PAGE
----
AUSTIN (KXAN) — Pat Gordon, a Round Rock woman covered by Medicare, hadn’t used telemedicine before the COVID-19 pandemic.

“You can communicate through these methods, so why not?” she said.

President Donald Trump lifted restrictions on telemedicine in March to improve patient access to health care during the pandemic. After Medicare began covering telemedicine visits at the same cost as in-person visits, many private insurers followed suit.

But the changes are only temporary and it’s unclear if insurance companies, and the federal government, will continue to cover telemedicine visits after the pandemic.

“For people who have a challenge with scheduling or transportation or who might be home-bound for different reasons, this is a huge, huge benefit,” said Lisa Kirsch, senior policy director for Dell Medical School in Austin. “We just want to highlight that this has been a real benefit.”

Kirsch said an extension from the federal government would be the main driver in building upon the growth of telemedicine. If Medicare continues to provide full coverage of telemedicine visits, private insurers are more likely to jump on board.

A report by consulting firm Foster & Sullivan estimated telemedicine services will grow seven-fold by 2025.

“Let’s not lose what we’ve gained from this,” Kirsch said.

An executive order signed by President Trump on Monday expanded the role of telemedicine for Medicare patients in rural areas. Administration officials said he’s ready to sign legislation expanding telemedicine access for all Medicare patients if Congress takes action.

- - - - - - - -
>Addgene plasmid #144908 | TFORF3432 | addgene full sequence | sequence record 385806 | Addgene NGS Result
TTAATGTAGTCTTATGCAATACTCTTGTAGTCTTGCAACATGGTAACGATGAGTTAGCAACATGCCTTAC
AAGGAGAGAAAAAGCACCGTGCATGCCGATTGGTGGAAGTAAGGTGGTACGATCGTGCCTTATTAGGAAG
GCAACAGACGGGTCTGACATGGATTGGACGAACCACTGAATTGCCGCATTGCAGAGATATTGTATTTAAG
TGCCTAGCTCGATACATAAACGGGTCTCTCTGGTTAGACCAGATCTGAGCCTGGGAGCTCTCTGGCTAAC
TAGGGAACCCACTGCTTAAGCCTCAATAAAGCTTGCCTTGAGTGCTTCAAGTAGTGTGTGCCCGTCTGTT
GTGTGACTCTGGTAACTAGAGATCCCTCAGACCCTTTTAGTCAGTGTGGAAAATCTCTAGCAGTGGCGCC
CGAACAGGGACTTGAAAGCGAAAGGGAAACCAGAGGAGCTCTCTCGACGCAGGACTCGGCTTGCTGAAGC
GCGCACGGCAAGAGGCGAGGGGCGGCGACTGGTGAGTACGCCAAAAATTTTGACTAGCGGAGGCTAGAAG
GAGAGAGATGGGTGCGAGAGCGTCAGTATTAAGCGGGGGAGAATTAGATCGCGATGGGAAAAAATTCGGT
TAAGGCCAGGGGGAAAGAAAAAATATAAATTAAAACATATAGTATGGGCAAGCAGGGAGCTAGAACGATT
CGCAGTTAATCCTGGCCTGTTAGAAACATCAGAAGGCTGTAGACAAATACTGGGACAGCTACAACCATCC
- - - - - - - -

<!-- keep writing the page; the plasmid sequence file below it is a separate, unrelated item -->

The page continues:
Dr. Mark Queralt, clinical director of the Back and Neck Pain Center, is able to serve around 80% of his patients through virtual visits which include physical exams.

He’s skeptical that insurance companies will continue to fully cover telemedicine visits after the pandemic but sees the innovation as a way to improve access and reduce the cost for patients.

“I’m a physician expert and we have a rehab expert in the same visit so you actually have zero wait time between the time of seeing your physician and the rehab expert,” Queralt told KXAN.

In February, 0.1% of Medicare primary care visits were conducted through telemedicine, according to a report released by the U.S. Dept. of Health and Human Services. By June, nearly half of Medicare primary care visits took place virtually.

For many patients, like Gordon, telemedicine has provided a welcomed convenience. But without government intervention, the service could become a rarity once again.

“I felt like I got the same level of care. What I would have done is gone into the office and explained what is going on and gotten the same answer,” Gordon said.